American police motorcycles built between the early 1900s and the 1980s are featured in this tribute, as historical and archival photographs -- along with firsthand anecdotes -- tell the story of these two-wheeled workhorses. Lovell includes Harley-Davidsons, Indians, and lesser-known manufacturers such as Pope and Ace. With the cooperation of motorcycle police associations around the country, the author includes numerous firsthand accounts by retired motorcycle officers who rode some of the featured models. Ponch and Jon of "CHiPs" would be all smiles after reading this book.
Dodge, Plymouth & Chrysler Police Cars 1979-1994 Edwin J. Sanow & John L. Bellah with Galen GovierA comprehensive history of the modern eras Chrysler police cars, featuring the Dodge St. Regis, Chrysler Newport, Dodge Diplomat, K-cars Dodge Aries K and Plymouth Reliant K, Jeep Cherokee and Dodge Intrepid. Filled with experiences of the California Highway Patrol (CHP) and the Michigan State Police, the nations premier patrols from the late 7s to today. Find out exactly which options were available and how your car fared in performance tests.
Police cars are a unique breed, and their restoration can be much more difficult than other marques. Find out how to tackle this project the right way with help from Jim Post, founder of Police Car Owners of America, and Ed Sanow, author of many well-known publications on police cars. Police Cars provides insight into the cars, the emergency equipment, and the police heritage itself. Reveals a complete a ground-up restoration, from choosing the right car to locating all the equipment you will need, to showing the finished project.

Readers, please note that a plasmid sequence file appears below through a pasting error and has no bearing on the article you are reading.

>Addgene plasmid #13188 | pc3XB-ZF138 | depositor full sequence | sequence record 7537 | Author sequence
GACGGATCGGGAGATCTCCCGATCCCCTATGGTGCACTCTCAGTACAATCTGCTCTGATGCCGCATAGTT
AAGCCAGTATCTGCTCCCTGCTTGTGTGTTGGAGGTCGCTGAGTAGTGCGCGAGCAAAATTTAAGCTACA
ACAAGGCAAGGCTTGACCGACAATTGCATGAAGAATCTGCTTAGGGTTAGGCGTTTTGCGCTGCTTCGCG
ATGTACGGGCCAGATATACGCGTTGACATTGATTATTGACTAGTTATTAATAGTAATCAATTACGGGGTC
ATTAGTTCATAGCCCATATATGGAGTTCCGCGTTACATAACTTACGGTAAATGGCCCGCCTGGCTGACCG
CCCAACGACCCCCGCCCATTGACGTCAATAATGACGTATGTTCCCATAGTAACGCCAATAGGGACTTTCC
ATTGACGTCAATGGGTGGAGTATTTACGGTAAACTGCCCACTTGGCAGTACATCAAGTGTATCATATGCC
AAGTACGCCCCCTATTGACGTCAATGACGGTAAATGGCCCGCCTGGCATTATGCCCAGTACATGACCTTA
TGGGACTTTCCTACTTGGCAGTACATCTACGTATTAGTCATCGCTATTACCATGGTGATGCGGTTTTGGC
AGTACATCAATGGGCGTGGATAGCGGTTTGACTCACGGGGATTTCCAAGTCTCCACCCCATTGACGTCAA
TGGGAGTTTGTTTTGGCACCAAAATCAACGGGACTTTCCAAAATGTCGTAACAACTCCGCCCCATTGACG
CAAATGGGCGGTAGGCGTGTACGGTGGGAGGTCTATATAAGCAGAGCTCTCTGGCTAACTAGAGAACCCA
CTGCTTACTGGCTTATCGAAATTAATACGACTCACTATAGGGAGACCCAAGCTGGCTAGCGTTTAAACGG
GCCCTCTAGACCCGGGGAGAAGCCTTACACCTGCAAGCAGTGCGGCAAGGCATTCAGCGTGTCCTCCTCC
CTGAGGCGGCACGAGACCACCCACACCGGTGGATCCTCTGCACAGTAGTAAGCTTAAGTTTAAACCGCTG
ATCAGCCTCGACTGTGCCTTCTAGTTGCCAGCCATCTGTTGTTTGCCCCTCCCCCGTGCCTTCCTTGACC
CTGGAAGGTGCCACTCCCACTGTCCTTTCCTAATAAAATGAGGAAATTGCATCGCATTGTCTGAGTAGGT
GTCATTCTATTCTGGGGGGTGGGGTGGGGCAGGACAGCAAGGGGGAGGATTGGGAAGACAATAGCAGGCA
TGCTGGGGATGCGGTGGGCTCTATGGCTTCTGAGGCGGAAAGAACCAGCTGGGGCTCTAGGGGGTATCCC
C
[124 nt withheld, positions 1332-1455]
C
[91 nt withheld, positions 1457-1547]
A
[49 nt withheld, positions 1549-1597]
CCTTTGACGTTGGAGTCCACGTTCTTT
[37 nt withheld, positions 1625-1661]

Canadian Pacific at its apex operated the most expansive and comprehensive transportation system the world has ever seen, before or since. Vast amounts of freight and multitudes of people, including some of the 20th century's most important and celebrated personalities, moved seamlessly back and forth on the North American continent and across the oceans to the far corners of the earth in the capable hands of a single, well-oiled administration. When the Canadian Pacific Railway was built in the early 1880s to connect the thriving cities of Eastern Canada with the fledgling communities on the West Coast of British Columbia, however, this first, tenuous lifeline of the wildly ambitious enterprise stretched across more than two thousand miles of rugged, nearly uninhabited wilderness -- with no blanket authority or viable system of law enforcement. Initially the country's own red-coated mounted police force took up the challenge of protecting the men and women who accomplished the national dream of forging a link from sea to sea and beyond; but, inevitably, the responsibility for the security of people and goods on the "World's Greatest Transportation System" would fall to the Canadian Pacific itself and the private police force which grew up with the company. From its somewhat disreputable origins of ad-hoc groups of semi-autonomous armed watchmen and strike-breaking thugs organized at the local level to the fully-professional force created in 1913 by the CPR president himself, the stage was set for more than a century of Canadian Pacific Police Services to come. The quiet efficiency with which its officers have conducted themselves in their ongoing battles with fraud, theft, smuggling, bombings, murder and mayhem, and the degree to which they have managed to avoid controversy and public scrutiny, speak well for the men and women on the "Railway Beat."